STUTTGART, Germany — For nearly three decades, the student grill at Patch High School has been serving up bratwursts and burgers during lunch. But earlier this month, the long-running tradition came to a sudden end.

Two weeks ago, school officials learned that the grill, which raised funds for the school’s Junior ROTC program, was in violation of a DODEA rule that prohibits the sale of nonlunch-program food during the meal period.

“It’s something that we’ve been doing for 27 years. It’s been our life blood,” said Jack Wayne, a Junior ROTC instructor at Patch, lamenting the loss of the tradition and the money it brought to the program.

On Dec. 8, the Department of Defense Education Activity issued a memorandum to schools, stating that “no foods shall be sold in competition with the Student Meal Program during meal periods.” The policy also prohibits the sale of food 30 minutes before and after mealtime.

The rule, which for years has not been enforced, isn’t about eliminating competition with the school lunch program, according to Department of Defense Dependents Schools-Europe. Rather, it is a way to ensure that nutritional standards are being met, said Margret Menzies, a DODDS-E spokeswoman.

“Childhood obesity is a horrible problem in the U.S. It affects a lot of people,” Menzies said. “I know it’s not being received well right now, but this is a good thing.”

At Patch High, it seems the idea is still taking some getting used to.

“I think it’s kind of outrageous,” said sophomore Jon Lightner, who said several student organizations have been affected by the ban.

While the Patch grill program appears to be the most elaborate and long-standing fundraising activity to be affected, other schools also have a tradition of running small food-related fundraisers. Events such as Taco Tuesdays and brownie sales have been a staple at schools for years.

DODDS officials emphasize that there are many ways for students to raise money for their extracurricular activities, such as selling items at the school store, running an errand service and having holiday-themed sales.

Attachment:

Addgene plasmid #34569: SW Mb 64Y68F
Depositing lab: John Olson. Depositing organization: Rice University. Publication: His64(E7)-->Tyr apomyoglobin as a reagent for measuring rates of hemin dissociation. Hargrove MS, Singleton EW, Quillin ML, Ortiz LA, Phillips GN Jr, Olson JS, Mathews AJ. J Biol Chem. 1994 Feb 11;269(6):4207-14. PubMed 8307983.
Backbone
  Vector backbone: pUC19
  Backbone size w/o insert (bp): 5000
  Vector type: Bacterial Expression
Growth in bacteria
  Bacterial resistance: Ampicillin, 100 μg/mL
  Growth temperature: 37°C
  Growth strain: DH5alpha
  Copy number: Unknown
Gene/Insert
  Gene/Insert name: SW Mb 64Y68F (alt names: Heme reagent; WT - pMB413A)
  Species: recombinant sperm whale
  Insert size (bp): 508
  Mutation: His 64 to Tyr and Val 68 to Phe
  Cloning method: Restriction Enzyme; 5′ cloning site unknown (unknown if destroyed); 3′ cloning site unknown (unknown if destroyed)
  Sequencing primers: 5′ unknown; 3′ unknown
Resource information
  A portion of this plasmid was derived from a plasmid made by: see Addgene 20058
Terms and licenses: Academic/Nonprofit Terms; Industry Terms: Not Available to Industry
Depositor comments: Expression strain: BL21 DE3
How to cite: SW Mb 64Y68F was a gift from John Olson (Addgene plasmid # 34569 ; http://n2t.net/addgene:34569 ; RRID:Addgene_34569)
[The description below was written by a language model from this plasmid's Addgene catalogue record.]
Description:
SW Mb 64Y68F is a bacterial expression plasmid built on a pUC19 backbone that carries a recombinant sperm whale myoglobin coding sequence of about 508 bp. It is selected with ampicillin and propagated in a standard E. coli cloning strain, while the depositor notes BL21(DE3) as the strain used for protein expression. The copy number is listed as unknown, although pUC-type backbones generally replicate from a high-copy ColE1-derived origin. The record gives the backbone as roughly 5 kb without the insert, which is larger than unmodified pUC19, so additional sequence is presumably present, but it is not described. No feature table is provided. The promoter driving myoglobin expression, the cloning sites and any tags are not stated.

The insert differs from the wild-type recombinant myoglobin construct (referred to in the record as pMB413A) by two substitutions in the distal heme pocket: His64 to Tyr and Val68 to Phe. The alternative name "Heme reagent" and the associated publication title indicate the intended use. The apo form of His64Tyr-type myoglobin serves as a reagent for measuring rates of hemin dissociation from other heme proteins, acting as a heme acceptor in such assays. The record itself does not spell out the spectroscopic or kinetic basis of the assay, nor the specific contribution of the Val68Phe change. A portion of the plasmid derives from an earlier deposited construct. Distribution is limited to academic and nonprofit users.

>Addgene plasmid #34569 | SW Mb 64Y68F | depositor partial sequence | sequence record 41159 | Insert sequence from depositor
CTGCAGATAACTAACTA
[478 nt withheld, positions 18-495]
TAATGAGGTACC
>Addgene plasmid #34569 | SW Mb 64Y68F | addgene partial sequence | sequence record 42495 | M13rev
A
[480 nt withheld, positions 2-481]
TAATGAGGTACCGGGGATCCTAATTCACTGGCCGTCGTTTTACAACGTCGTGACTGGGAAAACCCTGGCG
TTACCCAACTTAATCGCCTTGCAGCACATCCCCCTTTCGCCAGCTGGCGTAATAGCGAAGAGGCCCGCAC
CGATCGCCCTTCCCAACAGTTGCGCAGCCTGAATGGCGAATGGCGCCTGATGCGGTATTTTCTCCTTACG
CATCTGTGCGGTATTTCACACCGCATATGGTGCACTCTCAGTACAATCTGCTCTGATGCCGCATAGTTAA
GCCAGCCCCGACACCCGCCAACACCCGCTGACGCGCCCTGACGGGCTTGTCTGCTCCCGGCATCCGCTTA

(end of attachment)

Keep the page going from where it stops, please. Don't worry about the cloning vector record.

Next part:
“Students just need to be a little creative,” Menzies said.

However, Drew Penrod, a sophomore at Patch, said food sales are the big moneymakers.

“The school band made a lot of money from selling pizza,” Penrod said. But like the Junior ROTC grill, the band’s Pizza Wednesday program is no more.

At Patch, members of the Junior ROTC program are planning to seek a special exception to policy to continue their fundraising effort. To receive a waiver, a school must file an appeal to its district office. From there, the request moves up the chain. Ultimately, the decision whether to grant a waiver is made at DODEA headquarters.

But if the Patch grill is to cook again, organizers must first modify their menu in the bid to reopen, according to DODDS-E.

Since 2007, DODDS-E districts participating in the National School Lunch Program have been required to create a local wellness policy that promotes student health and confronts the problem of childhood obesity. In the case of the Heidelberg district, which Patch falls under, that means no junk food.

The policy doesn’t prohibit specific foods, but sets dietary standards based on U.S. Food and Drug Administration guidelines for calories, portion size and fat levels.

“The ROTC group has to change some of the things they sell to meet the guidelines. One of the offenders they sell is Coca Cola. That doesn’t meet any policy,” Menzies said. Leaner bratwursts with less sodium could be required as well, she said.

But as Lightner noted, anyone looking for a nice greasy lunch can just walk right around the corner during lunch break to the post’s various fast food joints.

“We just go to Burger King,” he said.